Reconnecting Asia

Mapping continental ambitions


Reconnecting Asia is the first effort to map the evolution of Asia’s infrastructure network at the project level. Initial coverage includes three infrastructure types – roads, railways, and ports – active between 2006 and today. As current projects develop and new projects emerge, coverage will be updated and extended.

These infrastructure types were selected for their importance in shaping patterns of commerce and connectivity. Domestically, roads typically account for the majority of freight activity in many countries. Historically, railways have figured prominently in national integration projects, and perhaps more than other major infrastructure projects, have been used for both commercial and strategic purposes. The majority of international trade travels by sea, with ports providing a vital linkage between these maritime flows and land-based distribution networks.

The project’s scope is broad and inclusive. Geographically, it covers the supercontinent of Eurasia, which spans 12 time zones and contains over a third of the world’s landmass. Examining connectivity across this vast space requires looking at the center as well as the periphery. The geographic distribution of our data, as displayed on The Map, reflects not only different levels of activity on the ground but also different levels of transparency documenting that activity. Moreover, a project’s cost is not always correlated with its impact on connectivity. As a result, there is no minimum project cost required for inclusion in The Database.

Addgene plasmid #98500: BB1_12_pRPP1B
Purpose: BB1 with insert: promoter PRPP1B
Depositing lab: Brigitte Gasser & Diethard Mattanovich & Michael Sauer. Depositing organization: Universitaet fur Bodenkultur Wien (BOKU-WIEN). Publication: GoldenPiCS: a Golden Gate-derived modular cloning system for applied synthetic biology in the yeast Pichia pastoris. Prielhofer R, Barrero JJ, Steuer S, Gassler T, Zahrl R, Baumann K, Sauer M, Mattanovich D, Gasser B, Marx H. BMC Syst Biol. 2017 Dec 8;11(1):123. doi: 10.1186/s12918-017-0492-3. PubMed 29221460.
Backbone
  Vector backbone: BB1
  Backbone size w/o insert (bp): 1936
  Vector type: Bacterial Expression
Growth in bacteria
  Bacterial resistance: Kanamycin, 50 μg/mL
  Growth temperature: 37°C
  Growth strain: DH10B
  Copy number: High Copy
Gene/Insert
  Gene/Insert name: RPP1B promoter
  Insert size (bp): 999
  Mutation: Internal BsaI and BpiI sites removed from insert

Data collection and processing occurs in three phases. First, project information is collected from a set of open primary sources, in both English and non-English languages, and relevant actors are identified. These sources include, for example, national government agencies of the host country, regional development banks, and project contracts. Please see the glossary for a list of qualified primary sources by type, a definition of each source type, and the information they provide for inclusion in the database.

Second, data is verified and de-conflicted. The actor providing the most comprehensive and recent information is treated as the most authoritative. In cases of conflicting information, our researchers defer first to information provided by the sources of funds, followed by information from implementing agencies, and, last, information from all other sources. Decisions on the reliability of sources in the third category are made based on the judgment of the research team.

Finally, if data is sufficient, projects are geotagged using satellite imagery and project documentation. At minimum, this requires a documented reference to the project’s endpoints, which are often town centers (for roads) or train stations (for railways). If this is the only information available, a straight line is drawn between the endpoints. If construction is reflected on the satellite imagery that corresponds to the path between the endpoints, or the project description indicated in documentation, the straight path will be modified accordingly.

Throughout this process, there are a number of practical challenges. Every day, new projects are announced, while others are delayed, modified, completed, or cancelled. There are many actors and different levels of transparency. There are few centralized repositories for project documentation. Projects vary in financing structures, and documents, especially for projects funded with domestic resources, are often written in local languages.

Given these challenges, Reconnecting Asia is necessarily a work in progress. Eventually, its scope could be expanded to cover additional types of infrastructure. But even within the more limited universe of road, rail, and port projects, its data will remain non-exhaustive. Acknowledging these realities, Reconnecting Asia seeks to provide the maximum amount of information available, while maintaining strict guidelines for sourcing and verification. To that end, we welcome your input.